Finding Unicorns: Investing in innovation-led growth in LAC

Posted June 30, 2022

Private sector investment is a key engine of growth. This is particularly important for a region like Latin America and the Caribbean, which has experienced limited productivity-led growth in recent decades and has struggled with volatile patterns of economic expansion and retraction.

Cultivating a thriving business environment for start-up companies can help to unlock a more innovation-based model of growth—and foster additional related development gains such as job creation or complementary investments in areas such as skills training and digital infrastructure. Notably, in the context of restricted mobility during the COVID-19 pandemic, innovative companies which leveraged technology to overcome barriers to accessing various goods and services (such as e-commerce companies, financial technology companies, educational technology companies, and other types of digital platforms) exposed the limitations of many existing organizations (both private and public) to meet the needs of today’s consumers and citizens.

This #GraphForThought uses data from the market intelligence company Crunchbase to explore the changing pace of private sector investment in LAC. It explores how the creation of “unicorns” (defined as private start-up ventures with a valuation of more than $1billion USD) has changed over the past five years. It is important to note that the vast majority of all unicorn companies in the world are based in just two countries: the United States (home to ~50% of unicorn companies) and China (home to ~18% of unicorn companies). While the LAC region is home to just ~2.4% of all unicorn companies in the world, it still stands out among developing regions in this regard (trailing only behind Asia), and in 2021 it was recognized as the fastest growing region in terms of venture capital investment.

Indeed, as the graph below shows, 2021 was a record-breaking year for the number of unicorns in LAC. With over 16 newly minted unicorns (and 2 exited unicorns), this was more than 3 times the number of new unicorns created in any previous year. The overwhelmingly positive performance in 2021 also holds true when looking at venture investment in start-ups more broadly (going beyond unicorns to also consider smaller start-ups). For example, CB Insights estimates that start-ups in the region attracted over $20 billion USD in venture funding in 2021—which is almost 4 times more than the highest amount received in any previous year. As with elsewhere in the world, much of this growth was driven by investment in fintech companies—though new unicorns have emerged in a variety of other technology sectors as well (including “adtech, food tech, retail tech, deep tech e log tech.” However, it is not clear that this boom will continue. While 2022 is still underway, Q1 estimates suggest that investment is slowing in the region. A difficult economic environment marked by factors such as high inflation, rising interest rates, and market instability are stymieing the volume of incoming financial flows and several of last year’s start-up “success stories” are facing new challenges as evidenced in several recent large layoffs and delays of planned IPOs.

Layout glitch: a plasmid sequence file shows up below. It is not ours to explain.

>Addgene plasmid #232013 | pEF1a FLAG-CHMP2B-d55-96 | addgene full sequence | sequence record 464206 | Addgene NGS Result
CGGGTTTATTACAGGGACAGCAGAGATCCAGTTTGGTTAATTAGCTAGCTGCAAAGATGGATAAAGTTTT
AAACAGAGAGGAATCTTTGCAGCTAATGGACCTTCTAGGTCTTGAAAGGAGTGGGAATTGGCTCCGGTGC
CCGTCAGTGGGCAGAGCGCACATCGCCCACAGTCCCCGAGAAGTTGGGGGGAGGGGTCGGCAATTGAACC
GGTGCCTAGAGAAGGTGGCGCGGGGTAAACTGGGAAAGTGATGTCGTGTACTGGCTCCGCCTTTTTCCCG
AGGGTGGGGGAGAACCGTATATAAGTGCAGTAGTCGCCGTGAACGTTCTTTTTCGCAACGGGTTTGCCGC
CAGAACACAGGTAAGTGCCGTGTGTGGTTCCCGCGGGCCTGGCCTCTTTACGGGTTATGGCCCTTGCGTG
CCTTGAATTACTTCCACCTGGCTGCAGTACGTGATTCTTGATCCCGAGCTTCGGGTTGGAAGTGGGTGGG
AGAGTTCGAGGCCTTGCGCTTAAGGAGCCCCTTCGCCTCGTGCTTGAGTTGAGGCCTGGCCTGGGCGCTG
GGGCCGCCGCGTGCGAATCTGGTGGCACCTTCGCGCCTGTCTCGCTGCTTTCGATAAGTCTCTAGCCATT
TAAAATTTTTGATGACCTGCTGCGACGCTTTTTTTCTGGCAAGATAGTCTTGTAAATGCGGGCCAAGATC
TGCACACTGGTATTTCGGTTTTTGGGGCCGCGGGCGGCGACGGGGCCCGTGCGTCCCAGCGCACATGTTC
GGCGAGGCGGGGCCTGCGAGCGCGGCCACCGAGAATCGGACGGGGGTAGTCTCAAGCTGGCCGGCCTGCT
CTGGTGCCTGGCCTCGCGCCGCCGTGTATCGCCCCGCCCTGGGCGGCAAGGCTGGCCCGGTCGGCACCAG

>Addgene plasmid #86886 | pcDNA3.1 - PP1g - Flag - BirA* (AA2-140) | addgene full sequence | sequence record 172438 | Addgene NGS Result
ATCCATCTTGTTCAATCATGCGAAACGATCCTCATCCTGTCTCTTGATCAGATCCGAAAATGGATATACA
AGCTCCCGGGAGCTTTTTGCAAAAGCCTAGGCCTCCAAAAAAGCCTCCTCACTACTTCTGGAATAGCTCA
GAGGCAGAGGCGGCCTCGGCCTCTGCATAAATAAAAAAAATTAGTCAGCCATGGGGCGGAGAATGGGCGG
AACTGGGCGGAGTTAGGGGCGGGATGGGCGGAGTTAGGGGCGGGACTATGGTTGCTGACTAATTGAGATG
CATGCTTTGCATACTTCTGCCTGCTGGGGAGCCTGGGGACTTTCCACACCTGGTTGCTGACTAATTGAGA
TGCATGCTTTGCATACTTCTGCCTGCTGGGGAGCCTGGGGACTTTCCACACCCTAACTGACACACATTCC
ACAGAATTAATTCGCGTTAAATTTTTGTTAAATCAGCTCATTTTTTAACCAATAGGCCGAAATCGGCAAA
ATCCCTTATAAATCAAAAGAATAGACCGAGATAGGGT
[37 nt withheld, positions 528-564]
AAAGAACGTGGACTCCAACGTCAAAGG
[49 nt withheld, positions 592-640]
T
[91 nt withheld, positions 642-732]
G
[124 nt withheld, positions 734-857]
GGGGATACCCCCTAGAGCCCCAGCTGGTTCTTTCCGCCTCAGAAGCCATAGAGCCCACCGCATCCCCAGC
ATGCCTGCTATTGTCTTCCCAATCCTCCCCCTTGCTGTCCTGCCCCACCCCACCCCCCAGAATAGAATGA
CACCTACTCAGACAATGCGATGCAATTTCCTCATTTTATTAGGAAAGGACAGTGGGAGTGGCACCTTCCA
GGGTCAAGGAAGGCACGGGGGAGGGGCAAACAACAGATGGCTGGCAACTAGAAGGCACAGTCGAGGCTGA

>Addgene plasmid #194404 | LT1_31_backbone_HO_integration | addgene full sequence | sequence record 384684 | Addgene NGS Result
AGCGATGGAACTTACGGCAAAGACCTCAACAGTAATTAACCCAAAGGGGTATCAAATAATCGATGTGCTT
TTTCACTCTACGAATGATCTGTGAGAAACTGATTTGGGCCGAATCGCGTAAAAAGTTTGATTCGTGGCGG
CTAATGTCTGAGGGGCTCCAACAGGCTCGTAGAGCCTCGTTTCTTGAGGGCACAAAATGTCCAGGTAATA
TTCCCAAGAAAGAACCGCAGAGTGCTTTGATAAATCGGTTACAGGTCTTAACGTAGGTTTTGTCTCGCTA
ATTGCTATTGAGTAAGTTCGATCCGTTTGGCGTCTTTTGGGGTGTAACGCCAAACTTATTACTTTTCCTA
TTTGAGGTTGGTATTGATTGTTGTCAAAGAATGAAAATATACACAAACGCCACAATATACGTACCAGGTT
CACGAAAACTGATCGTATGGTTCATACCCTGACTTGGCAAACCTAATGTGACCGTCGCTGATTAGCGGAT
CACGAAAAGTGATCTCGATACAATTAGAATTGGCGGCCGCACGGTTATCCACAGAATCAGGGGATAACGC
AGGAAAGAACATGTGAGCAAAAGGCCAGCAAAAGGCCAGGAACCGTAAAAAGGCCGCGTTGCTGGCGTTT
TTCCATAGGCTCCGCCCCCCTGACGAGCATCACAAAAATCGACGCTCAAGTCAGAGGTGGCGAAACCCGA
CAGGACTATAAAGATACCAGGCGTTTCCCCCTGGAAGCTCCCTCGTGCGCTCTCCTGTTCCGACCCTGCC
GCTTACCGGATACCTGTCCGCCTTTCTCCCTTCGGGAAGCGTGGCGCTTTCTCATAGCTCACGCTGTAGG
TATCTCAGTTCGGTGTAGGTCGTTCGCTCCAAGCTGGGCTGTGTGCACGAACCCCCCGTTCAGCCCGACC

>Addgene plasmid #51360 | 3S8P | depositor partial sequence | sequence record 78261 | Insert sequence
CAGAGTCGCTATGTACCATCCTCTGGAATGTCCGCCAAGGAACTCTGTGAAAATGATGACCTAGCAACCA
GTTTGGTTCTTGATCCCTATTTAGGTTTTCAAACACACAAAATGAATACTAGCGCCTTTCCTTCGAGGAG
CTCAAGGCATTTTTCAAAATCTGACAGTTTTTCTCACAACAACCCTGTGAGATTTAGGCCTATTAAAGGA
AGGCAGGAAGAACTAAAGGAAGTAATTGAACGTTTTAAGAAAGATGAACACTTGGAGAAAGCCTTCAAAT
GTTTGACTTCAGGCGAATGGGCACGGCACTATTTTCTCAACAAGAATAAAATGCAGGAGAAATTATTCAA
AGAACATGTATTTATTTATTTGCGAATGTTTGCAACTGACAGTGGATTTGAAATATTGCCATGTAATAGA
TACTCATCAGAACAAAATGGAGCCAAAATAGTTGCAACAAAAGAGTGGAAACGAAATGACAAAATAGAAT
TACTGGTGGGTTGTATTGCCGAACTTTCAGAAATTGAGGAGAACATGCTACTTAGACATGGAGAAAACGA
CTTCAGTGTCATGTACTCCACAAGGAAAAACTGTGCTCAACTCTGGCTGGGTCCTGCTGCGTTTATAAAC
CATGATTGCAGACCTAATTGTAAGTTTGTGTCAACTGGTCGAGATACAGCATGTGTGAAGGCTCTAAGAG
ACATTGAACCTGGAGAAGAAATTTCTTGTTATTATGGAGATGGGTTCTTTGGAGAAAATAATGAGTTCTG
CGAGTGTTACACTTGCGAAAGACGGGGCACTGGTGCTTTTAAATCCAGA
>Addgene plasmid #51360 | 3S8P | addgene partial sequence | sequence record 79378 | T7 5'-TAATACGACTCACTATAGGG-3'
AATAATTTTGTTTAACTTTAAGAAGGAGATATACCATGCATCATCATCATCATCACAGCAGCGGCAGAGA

When looking at differences in where unicorn companies are based within the region, we see that the unicorn landscape is rather uneven. As the graph below shows, the vast majority of the region’s unicorns are concentrated in just a few large economies—with more than three-quarters of them based in Brazil and Mexico. Brazil and Mexico are not only regional top performers in terms of the number of unicorn companies, but they are also global top performers. With 19 unicorns, Brazil ranks #9 in the world in terms of countries with the most unicorns; and with 8 unicorns, Mexico ranks #15 (as of June 1, 2022).

 

 

The pandemic boom in unicorns and start-up investments in Latin America reflects a broader pattern of innovation that was fueled by the crisis. This manifested within the private sector through the emergence of new products, new ways of production, and new markets. Notably, in a context of increasing physical distance, technology played a fundamental role in transforming the delivery of existing goods and services. While financial investments in start-ups are slowing in the region, it is important that broader institutional investments in creating and shaping “innovation ecosystems” in countries throughout the region continue to grow. Indeed, institutions play a critical role in overcoming the coordination challenges inherent in promoting investment and innovation.

This involves, for example, exploiting complementarities such as investments in digital infrastructure and skills alongside efforts to build regulatory environments that favor fair and competitive markets that allow for processes of “creative destruction.” Importantly, also involves bringing together concerns of efficiency with concerns of equity. For example, this means working to ensure that legislation to protect workers and consumers (ranging from social protection policies to data privacy laws) is able to evolve in tandem with the emergence of new disruptive industries.